Ecology, environment and production costs are the key focus on Somerset dairy farm
Published: 26 May 2016
Long-term AMC customers, Andrew and Emma Maltby, have used a series of AMC loans to build and expand their Somerset dairy farm. Andrew's ongoing focus is to maintain a tight control on production costs and to maximise the farm's environmental and ecological earning potential.
Andrew and Emma Maltby farm 700 acres at Aller Court near Langport on the Somerset Levels. With a proportion of the farm's grazing land susceptible to regular winter flooding, the 230 cow dairy herd is managed on an extensive, grass-based system. 150 acres of cereal crops are also grown, with approximately half sold via a buy-back agreement to the feed mill in Crediton and the rest used for the herd's own consumption.
Seven years ago the Maltbys moved away from using pure Holstein genetics in favour of cross-breeding with Jersey, Guernsey, Fleckvieh and Montbeliarde sires: to reduce lameness, improve cow longevity, maximise constituent payments from the farm's traditional farmhouse cheese contract and improve feed conversion efficiencies.
It all comes down to maximising the opportunities presented to us – that is, after all, the essence of running any commercial business.
Aller Court, Somerset
Six years ago the herd was badly affected by Johne's disease, which caused cow numbers to slump to 180. "Since then we've been able to rebuild the herd by purchasing and importing cows from the Continent," Andrew Maltby explains. "We've been AMC customers for many years, using long-term loans to purchase land and to build an on-site farm worker's cottage. When we spoke to AMC about purchasing a group of replacement cows they once again agreed to make the necessary funds available.
"We're now back at our maximum stocking density and are focusing on producing milk as cost effectively as possible. Our cross-breeding strategy has served us well: we are still producing 6,800 litres per cow, but no longer have any of the worries or costs related to chasing outright yields and associated health problems.
"For us, it is more important to keep costs under control and we are constantly benchmarking and re-assessing our input costs. We pay a lot of attention to our feed input costs and are currently using an average of 0.3kg of cake per litre of milk produced. We're happy with that figure, but are always looking for ways to improve. If we can save 1kg of feed per cow per day without having a detrimental effect on milk yield or composition, we can save as much as £18,000 per year. In today's dairy climate that's a huge saving."
In addition to managing the farm's milk production costs, Andrew's other key focus is to maximise the farm's environmental and ecological opportunities.
"Our location on the Somerset Levels means it is ineffective to manage the dairy herd on an intensive system," Andrew explains. "But it does open other opportunities, not least the ability to receive financial rewards from various archaeological, environmental and Higher Level Stewardship (HLS) schemes."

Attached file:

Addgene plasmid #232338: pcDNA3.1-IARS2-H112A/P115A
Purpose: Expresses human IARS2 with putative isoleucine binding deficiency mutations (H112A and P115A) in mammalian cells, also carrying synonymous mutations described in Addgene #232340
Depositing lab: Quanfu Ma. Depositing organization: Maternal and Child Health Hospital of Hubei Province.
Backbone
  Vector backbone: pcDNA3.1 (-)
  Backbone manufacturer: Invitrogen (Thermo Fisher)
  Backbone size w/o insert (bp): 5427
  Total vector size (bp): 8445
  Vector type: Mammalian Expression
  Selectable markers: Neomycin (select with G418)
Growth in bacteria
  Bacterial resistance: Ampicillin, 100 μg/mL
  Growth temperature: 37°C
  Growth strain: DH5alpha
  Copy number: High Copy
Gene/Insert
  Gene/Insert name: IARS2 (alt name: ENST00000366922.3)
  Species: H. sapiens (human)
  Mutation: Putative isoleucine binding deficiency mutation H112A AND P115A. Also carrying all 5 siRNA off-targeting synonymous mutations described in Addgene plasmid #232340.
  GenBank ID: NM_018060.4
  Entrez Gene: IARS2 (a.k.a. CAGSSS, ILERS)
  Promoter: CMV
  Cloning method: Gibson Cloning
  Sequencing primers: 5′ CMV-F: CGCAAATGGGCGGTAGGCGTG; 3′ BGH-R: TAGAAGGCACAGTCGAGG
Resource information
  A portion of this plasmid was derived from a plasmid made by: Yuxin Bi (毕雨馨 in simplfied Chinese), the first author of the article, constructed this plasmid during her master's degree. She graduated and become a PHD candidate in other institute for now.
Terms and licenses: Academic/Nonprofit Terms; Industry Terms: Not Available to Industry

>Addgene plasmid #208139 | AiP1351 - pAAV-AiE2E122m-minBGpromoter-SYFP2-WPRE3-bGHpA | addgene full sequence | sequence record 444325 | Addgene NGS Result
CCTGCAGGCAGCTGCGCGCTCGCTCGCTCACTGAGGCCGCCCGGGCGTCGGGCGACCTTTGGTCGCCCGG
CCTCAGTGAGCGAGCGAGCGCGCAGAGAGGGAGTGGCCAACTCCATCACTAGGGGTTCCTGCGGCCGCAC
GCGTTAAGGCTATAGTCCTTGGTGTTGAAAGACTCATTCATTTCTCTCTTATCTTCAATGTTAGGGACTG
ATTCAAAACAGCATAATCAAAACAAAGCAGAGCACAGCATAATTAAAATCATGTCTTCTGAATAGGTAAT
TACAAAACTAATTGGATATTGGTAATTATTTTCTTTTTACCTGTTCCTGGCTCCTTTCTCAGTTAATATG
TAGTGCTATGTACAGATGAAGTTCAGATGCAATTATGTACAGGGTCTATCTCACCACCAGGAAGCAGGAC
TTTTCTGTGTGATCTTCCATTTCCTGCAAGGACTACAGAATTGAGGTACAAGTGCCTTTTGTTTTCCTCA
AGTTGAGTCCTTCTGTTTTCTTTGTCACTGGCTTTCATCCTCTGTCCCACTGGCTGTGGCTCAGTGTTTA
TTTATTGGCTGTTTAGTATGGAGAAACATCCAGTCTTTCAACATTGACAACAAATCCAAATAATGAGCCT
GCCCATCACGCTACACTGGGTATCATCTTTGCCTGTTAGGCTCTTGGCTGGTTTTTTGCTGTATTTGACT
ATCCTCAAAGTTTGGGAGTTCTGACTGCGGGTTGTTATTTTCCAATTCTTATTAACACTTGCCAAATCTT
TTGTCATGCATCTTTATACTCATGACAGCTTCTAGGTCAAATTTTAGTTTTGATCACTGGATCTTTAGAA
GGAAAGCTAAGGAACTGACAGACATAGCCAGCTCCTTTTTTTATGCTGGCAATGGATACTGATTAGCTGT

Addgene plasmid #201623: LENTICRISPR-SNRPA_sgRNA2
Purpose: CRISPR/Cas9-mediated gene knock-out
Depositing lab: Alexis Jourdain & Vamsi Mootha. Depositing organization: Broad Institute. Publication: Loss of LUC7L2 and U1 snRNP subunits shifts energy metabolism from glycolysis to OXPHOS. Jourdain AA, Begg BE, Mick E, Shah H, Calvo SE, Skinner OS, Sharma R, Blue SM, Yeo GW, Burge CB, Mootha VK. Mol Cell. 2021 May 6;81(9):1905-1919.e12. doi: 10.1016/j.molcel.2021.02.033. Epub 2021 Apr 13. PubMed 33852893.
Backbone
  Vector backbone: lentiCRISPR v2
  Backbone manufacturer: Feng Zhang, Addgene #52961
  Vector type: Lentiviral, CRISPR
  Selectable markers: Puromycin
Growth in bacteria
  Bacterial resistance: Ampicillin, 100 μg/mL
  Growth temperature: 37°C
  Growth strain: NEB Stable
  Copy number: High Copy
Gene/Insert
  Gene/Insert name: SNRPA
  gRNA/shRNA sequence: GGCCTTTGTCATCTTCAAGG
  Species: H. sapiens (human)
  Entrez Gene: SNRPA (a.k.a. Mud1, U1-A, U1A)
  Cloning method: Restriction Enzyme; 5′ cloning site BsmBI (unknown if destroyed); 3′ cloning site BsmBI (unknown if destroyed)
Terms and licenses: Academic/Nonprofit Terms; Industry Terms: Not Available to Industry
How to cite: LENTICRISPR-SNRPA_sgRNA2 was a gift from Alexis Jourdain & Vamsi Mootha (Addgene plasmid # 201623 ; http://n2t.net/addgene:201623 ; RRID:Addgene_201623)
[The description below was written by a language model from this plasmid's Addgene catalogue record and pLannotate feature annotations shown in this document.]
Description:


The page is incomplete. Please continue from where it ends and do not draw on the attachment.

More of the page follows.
"It all comes down to maximising the opportunities presented to us – that is, after all, the essence of running any commercial business." Andrew Maltby, Aller Court, Somerset.
As well as being involved in projects to protect lapwings and re-introduce Great Cranes to the Somerset Levels, the Maltbys are also attempting to diversify their farm business by installing a 55-acre, 17 megawatt solar photovoltaic (PV) park.
"We're currently earning the equivalent of approximately two pence per litre from the various environmental schemes that we work hard to comply with, but have also taken 55 acres out of arable production in the hope that we can earn an extra income from solar energy. We've been working with British Solar Renewables to seek planning permission for the land to be used for green electricity production.
"We intend to graze sheep under the panels in order to keep the land in food production, but we've met some strong opposition from local residents. The irony is, if the solar panels are installed, the land will be able to support a wider variety of wildlife as we will no longer be ploughing the land each year for the next arable crop. We have also agreed to enhance the whole farm's ecological value by putting an additional three acres of land to seed banks for wild birds and feeding scrapes for lapwings.
"If we don't get planning permission for the solar panels, we'll revert to growing more of our own cereals. It'll be a shame as the land is ideally suited to solar energy production, and it would actually enhance the farm's ecological diversity. The income from the solar panels would also help the farm to cope with rising input costs and falling milk prices. It all comes down to maximising the opportunities presented to us – that is, after all, the essence of running any commercial business."
The farm's propensity to flooding will hopefully be less problematic when work to improve the drainage capacity of the King's Sedgemoor Drain and River Sowy is completed – both waterways are being dredged and widened to prevent a recurrence of the 2014 Somerset flood crisis. Once completed, the drainage improvements will give the Maltbys a more certain and reliable grazing period and help to reduce the vagaries of extreme weather events.
"That will give us more control of our production costs, and gives us the confidence to believe that, despite the current milk price turmoil, there is a strong future for us in UK dairy farming. Working with companies such as AMC, who clearly understand the UK dairy sector, also gives us confidence, especially as they don't charge an annual arrangement fee. It's another example of how we are working to keep our outgoings to the bare minimum."